Today, Allbritton received an email from National Review saying that the magazine had never received his letter. “Unfortunately,firstname.lastname@example.org, the account to which you addressed your complaints, has never existed–the link on The Tank’s homepage is functional, but there is no email account to receive any mail,” the note from associate editor Joseph Abrams said. “We have a further query: Did you not receive an immediate error message in response to your email? We tested the email@example.com address, and received such a message within a minute.”
Allbritton tells me that he never did receive an error message. For my part, I find it bizarre to think that NRO would have on its website a contact link to an email address that does not exist, and that the magazine discovered this apparent oddity only now.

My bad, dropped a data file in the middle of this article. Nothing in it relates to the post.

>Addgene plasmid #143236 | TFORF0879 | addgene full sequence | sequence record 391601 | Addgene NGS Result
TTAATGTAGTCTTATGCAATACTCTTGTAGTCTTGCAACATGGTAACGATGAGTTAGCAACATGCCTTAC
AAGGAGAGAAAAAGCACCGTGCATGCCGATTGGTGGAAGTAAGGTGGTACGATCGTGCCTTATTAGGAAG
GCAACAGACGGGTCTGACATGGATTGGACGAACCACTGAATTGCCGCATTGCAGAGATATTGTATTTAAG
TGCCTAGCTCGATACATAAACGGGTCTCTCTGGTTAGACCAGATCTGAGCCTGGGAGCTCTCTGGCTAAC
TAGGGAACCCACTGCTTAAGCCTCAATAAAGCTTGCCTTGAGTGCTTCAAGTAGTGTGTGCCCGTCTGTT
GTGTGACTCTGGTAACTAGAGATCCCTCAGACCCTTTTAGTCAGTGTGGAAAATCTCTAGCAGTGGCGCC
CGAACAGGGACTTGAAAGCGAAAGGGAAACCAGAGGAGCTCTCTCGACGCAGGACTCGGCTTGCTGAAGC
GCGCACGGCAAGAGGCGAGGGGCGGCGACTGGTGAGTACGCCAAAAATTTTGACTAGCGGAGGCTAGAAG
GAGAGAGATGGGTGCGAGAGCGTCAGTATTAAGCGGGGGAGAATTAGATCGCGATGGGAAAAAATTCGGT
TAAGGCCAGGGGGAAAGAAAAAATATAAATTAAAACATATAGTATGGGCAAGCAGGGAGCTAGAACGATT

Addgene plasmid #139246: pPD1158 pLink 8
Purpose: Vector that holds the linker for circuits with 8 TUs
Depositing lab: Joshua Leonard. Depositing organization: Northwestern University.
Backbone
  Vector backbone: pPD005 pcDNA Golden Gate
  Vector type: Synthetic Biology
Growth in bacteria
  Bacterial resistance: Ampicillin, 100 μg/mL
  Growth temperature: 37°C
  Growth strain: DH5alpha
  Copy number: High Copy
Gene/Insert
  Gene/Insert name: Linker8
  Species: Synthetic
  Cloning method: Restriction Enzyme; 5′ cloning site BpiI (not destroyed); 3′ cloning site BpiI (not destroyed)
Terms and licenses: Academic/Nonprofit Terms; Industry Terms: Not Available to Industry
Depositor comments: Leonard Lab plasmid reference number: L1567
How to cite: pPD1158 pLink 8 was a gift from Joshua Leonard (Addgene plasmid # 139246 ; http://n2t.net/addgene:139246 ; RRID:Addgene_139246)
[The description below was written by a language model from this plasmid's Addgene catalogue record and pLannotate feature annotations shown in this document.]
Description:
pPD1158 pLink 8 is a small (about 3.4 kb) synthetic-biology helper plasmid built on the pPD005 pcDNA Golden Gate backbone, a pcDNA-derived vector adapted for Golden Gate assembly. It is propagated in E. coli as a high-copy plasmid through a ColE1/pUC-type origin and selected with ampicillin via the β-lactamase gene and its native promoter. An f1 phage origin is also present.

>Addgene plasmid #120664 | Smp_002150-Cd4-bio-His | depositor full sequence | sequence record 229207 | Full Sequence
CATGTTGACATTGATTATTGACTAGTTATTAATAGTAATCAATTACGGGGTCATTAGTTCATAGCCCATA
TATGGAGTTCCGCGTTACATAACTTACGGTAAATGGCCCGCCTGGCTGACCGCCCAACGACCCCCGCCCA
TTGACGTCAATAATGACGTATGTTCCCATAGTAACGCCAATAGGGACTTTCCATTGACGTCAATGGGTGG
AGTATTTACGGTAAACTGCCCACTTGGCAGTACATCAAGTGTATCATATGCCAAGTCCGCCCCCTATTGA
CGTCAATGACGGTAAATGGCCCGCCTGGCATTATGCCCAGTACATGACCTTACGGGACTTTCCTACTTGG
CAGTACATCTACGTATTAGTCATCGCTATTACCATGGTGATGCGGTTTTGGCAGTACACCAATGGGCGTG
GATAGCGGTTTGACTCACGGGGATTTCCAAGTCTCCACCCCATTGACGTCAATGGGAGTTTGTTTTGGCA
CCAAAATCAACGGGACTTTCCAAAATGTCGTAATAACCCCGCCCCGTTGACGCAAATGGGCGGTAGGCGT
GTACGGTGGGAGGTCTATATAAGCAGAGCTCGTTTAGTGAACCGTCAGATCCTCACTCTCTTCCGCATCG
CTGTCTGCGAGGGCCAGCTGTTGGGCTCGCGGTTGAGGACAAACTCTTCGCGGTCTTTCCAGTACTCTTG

It’s hard to believe that NRO would go so far as to concoct this excuse, so I’ll assume that no one ever got Allbritton’s email. His note nonetheless demolishes Smith’s “reporting” from Lebanon and there were other public red flags about Smith that NRO ignored.
More from Ken Silverstein:
Perspective — October 23, 2013, 8:00 am
How pro-oil Louisiana politicians have shaped American environmental policy
Postcard — October 16, 2013, 8:00 am
A trip to one of the properties at issue in Louisiana’s oil-pollution lawsuits
Acres of hemp grown by “patriotic‚” U.S. farmers in 1942 at the behest of the U.S. government:
A study suggested that the health effects of exposure to nuclear radiation at Chernobyl were no worse than ill health resulting from smoking and normal urban air pollution.
Greenpeace apologized after activists accidentally defaced the site of Peru’s 2,000-year-old Nazca Lines when they unfurled cloth letters reading “time for change” near the ancient sand drawings. “We fully understand,” the group wrote in a statement, “that this looks bad.”